Indecisive heiress Dee Dee Dillwood is pushed into marrying her sixth fiancée, but unable to face the wedding night, she flees into the adjacent hotel room of commercial pilot Marvin Payne,... See full summary »
The Roth family lead a quiet life in a small village in the German Alps during the early 1930s. When the Nazis come to power, the family is divided and Martin Brietner, a family friend is caught up in the turmoil.
Arnold Boult is determined to make his son a success at all costs. He commits arson, causes two suicides, and bribes people. His wife, unable to leave him, becomes alcoholic and dies. His ... See full summary »
This is the story of David Marshall 'Marsh' Williams, the real life inventor of the world famous M-1 Carbine automatic rifle used in WWII. It all started when Marsh, who was one to do ... See full summary »
Langdon Towne and Hunk Marriner join Major Rogers' Rangers as they wipe out an Indian village. They set out for Fort Wentworth, but when they arrive they find no soldiers and none of the supplies they expected.
Journalist Steve O'Malley wants to write a biography of a national hero who died when his car ran off a bridge. Steve receives conflicting reports and tales that make him question what the truth about the hero is.
Nick Cochran, an American in exile in Macao, has a chance to restore his name by helping capture an international crime lord. Undercover, can he mislead the bad guys and still woo the handsome singer/petty crook, Julie Benson?
Josef von Sternberg,
After living abroad for several years, journalist John Royer returns to the United States just after the U.S. enters World War II. His boast that he could easily smuggle rubber, a key wartime natural resource, out of Malaya has him tasked with doing just that. He manages to get someone from his past, Carnaghan, sprung from Alactraz and together they head off to South East Asia posing as Irishmen. Once there, Carnaghan lines up some of his old cronies and with Royer and a few plantation owners plans to smuggle the rubber out from under the Japanese army's watchful eye. Written by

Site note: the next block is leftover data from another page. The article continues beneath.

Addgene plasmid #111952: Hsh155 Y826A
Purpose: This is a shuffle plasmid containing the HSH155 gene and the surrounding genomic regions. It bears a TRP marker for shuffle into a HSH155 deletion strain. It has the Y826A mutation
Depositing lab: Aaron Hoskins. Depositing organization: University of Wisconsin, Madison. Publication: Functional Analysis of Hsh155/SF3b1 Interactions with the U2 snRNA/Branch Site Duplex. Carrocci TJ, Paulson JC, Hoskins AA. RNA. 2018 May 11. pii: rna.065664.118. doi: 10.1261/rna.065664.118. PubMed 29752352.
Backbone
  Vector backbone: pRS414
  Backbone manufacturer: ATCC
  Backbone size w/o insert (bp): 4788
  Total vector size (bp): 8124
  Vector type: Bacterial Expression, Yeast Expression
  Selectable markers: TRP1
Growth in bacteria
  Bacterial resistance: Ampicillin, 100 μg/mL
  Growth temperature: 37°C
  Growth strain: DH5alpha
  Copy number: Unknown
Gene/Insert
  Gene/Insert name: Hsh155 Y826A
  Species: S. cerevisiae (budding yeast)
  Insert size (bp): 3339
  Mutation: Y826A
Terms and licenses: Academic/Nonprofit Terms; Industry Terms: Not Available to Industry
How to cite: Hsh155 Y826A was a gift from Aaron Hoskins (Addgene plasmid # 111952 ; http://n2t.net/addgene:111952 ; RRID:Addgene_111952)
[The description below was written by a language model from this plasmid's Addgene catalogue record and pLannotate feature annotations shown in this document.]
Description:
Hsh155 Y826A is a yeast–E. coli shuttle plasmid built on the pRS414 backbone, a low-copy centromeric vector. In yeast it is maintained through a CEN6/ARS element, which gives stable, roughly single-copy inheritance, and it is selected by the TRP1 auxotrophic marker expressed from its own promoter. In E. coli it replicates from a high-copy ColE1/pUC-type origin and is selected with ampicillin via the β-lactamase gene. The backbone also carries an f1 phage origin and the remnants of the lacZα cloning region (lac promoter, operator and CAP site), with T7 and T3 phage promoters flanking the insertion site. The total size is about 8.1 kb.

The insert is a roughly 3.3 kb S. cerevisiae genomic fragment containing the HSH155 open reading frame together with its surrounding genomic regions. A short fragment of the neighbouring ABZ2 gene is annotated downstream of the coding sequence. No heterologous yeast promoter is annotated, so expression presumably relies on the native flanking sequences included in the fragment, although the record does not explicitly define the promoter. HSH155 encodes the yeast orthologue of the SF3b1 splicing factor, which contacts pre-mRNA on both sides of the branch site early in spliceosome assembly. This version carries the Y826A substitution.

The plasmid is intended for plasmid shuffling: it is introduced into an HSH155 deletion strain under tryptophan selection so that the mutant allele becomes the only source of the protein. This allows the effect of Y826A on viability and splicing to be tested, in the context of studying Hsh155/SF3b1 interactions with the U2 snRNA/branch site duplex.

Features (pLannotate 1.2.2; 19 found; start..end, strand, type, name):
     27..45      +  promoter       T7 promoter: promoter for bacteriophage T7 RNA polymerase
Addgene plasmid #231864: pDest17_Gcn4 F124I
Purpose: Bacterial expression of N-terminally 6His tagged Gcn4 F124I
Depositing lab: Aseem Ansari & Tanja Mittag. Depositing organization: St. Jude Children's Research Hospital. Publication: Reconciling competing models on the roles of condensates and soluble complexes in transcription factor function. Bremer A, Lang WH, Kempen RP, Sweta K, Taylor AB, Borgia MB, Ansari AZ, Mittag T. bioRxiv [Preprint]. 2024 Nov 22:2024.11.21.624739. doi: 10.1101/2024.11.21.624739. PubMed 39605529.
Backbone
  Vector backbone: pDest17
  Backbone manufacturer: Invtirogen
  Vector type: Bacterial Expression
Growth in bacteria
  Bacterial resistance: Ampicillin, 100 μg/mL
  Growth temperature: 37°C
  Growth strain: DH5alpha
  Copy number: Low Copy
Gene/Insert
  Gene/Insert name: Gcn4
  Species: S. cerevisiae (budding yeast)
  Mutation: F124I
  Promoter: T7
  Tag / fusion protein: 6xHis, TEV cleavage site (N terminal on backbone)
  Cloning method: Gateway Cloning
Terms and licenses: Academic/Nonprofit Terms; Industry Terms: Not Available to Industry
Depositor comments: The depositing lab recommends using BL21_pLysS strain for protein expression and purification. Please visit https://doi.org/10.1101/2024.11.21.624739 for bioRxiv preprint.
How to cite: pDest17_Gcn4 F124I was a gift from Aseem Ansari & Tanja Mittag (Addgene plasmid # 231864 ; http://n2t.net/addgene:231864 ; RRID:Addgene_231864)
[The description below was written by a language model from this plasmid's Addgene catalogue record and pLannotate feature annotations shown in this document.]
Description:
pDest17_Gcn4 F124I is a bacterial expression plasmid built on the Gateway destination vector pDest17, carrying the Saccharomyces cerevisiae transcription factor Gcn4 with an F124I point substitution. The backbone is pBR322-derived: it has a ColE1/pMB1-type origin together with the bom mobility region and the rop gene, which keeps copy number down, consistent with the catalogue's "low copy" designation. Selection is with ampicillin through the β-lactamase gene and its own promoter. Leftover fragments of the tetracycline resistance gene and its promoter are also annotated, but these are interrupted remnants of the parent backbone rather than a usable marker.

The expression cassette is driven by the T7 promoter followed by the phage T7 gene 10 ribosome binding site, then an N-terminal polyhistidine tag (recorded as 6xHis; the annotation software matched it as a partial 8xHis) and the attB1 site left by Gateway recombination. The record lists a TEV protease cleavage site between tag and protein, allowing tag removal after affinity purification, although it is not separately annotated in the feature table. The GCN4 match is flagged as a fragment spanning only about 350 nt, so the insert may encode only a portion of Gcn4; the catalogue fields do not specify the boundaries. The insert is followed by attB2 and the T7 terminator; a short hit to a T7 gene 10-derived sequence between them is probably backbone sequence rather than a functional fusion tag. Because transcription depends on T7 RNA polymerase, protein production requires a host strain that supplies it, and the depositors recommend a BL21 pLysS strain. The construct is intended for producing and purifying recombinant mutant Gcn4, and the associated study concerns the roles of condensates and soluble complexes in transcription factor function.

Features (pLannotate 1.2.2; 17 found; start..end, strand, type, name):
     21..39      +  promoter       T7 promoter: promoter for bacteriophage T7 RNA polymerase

Spenser Tracy says to Luana that the Earth is moving toward the Sun at the rate of a half an inch a century. In fact, the Earth is in a stable orbit that over an astronomical time scale will in fact move away from the Sun. As the Sun loses mass as it fuses hydrogen into helium, the Earth's orbit will increase by a minuscule amount; approximately 150,000 kilometers over approximately the next 5 to 6 billion years. See more »
You'd better let me do the talking. Probably the only thing standing between you and eternity is my vocabulary.
I thought the dialog in this movie was the best I have heard from this era. I watch a lot of "noir", and this dialog was more realistic with a flair that wasn't overdone. For example, the interaction between Spencer Tracy and his girl wasn't flowery or sappy, it was kind of hip and snappy without being too "40's". Also, every line out of Greenstreet's mouth was sublime.
Casting was awesome! It seemed like everybody was perfect for their role. Greenstreet was fantastic as an almost omnipotent bar owner. Tracy was rough and rugged. Stewart was convincing as a sort-of-drifter that finally finds purpose in his life. Plus, you get a cameo of Lionel Barrymore, which is worth it's weight in gold.
This is a "feel good" movie about losers and dregs of society helping to win the war. It's tough, violent, and not everybody gets out alive. And, it's patriotic without being sappy. Watch this one on the Fourth of July, and you can't go wrong!
3 of 3 people found this review helpful.